Afrikans don’t believe that what you experience is relative opposites but actually part of a continuum. “Hot” for example, is not really the “opposite” of “cold”, if you understand physics but the Eurocentric educational process teaches you to understand it that way, and thereby limits your knowledge and cognition. One can transition almost instantly from freezing cold to boiling hot at the same physical moment, given a set of specific conditions. Those who can contemplate THAT can become theoretical physicists. Those stuck on the oppositional thinking will forever be reading and reacting to the physics knowledge of those who can.
In Eurocentric philosophy, what is called knowledge emerges at the moment of contradiction between presumed opposites. However, we can contemplate the error of that system of thought by simply contemplating life itself. The moment a baby is conceived it is seen as coming into life. We are told death is the opposite and of course we fear death as the opposite of “being” which is said to be life. However, that which comes into life is also beginning the process of death. At the moment of new life, cells begin dying and thus we are living AND dying simultaneously. Easy to understand if you don’t juxtapose life and death as antagonistic opposites and hopefully, we do not all have to die to understand life.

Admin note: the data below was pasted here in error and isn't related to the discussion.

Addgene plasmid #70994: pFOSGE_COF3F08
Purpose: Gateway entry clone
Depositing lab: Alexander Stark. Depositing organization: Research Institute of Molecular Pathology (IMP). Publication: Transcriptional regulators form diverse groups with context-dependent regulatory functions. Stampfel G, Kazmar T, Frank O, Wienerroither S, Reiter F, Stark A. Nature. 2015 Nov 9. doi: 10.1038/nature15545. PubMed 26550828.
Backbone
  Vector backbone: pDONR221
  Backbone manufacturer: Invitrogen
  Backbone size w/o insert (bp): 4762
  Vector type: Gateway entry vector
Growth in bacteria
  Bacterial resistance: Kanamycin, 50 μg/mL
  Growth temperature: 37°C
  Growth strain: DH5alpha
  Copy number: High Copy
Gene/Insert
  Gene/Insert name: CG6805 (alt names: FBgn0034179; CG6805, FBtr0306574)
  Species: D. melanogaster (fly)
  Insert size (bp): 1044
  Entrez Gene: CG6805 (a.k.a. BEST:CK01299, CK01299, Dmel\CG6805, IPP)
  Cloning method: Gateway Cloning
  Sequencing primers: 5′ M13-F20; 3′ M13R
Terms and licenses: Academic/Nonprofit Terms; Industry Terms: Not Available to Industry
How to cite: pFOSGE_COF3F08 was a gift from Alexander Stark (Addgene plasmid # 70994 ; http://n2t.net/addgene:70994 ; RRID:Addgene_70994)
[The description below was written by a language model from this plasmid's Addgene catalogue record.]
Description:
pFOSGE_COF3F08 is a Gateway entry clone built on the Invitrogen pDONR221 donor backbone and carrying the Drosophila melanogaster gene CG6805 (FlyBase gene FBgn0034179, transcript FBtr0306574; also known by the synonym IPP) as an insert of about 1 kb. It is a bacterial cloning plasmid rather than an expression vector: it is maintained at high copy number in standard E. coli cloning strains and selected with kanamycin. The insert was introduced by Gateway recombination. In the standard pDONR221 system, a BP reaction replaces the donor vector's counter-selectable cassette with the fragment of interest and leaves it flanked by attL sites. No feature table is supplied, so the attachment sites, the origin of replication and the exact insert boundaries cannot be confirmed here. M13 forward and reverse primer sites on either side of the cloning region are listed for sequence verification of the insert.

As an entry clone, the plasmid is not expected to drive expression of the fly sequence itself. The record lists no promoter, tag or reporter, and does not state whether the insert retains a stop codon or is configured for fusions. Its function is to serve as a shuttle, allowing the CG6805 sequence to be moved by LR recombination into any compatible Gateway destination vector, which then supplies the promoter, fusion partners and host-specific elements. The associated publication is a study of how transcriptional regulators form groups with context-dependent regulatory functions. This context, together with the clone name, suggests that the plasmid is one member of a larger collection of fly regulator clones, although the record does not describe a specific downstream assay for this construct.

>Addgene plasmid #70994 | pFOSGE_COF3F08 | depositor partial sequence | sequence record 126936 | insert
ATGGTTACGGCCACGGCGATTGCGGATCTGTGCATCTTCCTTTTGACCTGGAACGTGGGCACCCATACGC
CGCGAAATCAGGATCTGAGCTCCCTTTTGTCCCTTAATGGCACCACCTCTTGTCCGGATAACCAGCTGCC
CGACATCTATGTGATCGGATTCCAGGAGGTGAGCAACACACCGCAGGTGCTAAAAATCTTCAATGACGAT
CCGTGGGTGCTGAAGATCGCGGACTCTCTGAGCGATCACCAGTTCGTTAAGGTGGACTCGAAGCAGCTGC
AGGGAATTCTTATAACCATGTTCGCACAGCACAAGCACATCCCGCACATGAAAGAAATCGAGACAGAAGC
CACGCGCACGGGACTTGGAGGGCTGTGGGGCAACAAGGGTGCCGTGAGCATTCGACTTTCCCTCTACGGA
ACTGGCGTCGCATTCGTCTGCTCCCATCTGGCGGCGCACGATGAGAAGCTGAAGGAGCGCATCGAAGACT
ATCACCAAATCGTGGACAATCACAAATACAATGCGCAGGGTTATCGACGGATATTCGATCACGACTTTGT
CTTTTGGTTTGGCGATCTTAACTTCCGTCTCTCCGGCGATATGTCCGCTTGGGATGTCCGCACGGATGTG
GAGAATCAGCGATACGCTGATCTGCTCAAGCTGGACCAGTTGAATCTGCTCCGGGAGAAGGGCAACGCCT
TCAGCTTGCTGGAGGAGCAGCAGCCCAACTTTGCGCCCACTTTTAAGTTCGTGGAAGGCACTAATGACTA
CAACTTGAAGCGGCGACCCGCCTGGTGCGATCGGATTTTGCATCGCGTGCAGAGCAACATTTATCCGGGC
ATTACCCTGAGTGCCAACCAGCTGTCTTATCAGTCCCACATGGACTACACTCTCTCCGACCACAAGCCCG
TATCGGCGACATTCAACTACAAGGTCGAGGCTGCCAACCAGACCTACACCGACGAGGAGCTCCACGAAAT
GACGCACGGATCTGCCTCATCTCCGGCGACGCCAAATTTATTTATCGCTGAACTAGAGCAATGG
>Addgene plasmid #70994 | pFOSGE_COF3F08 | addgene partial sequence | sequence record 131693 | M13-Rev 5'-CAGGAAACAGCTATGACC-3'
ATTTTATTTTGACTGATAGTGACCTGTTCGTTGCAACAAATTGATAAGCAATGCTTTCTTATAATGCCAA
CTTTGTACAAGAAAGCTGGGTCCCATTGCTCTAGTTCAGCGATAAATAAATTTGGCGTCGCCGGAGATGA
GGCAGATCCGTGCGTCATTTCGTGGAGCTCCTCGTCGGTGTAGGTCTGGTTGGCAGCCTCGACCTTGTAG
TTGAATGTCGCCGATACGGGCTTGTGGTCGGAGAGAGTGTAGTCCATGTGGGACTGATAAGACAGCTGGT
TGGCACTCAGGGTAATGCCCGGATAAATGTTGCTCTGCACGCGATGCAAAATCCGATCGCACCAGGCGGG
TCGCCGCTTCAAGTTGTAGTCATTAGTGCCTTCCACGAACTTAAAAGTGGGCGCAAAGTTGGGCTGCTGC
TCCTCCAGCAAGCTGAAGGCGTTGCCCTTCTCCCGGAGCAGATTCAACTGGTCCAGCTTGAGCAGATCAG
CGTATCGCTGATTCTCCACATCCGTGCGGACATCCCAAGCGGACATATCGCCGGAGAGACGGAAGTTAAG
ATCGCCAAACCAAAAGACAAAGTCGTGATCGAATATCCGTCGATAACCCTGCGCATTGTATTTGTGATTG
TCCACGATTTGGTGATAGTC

Eurocentric philosophy is a philosophy of this or that, Afrikan classical philosophy is a philosophy of “and’ and “both.”
Even in ancient Greece Plato had envisioned the universe as a set of fundamental oppositions between subjects and objects and in many ways, that is what so marks Greco-Roman philosophy as fundamentally at odds with classical Afrikan theosophy.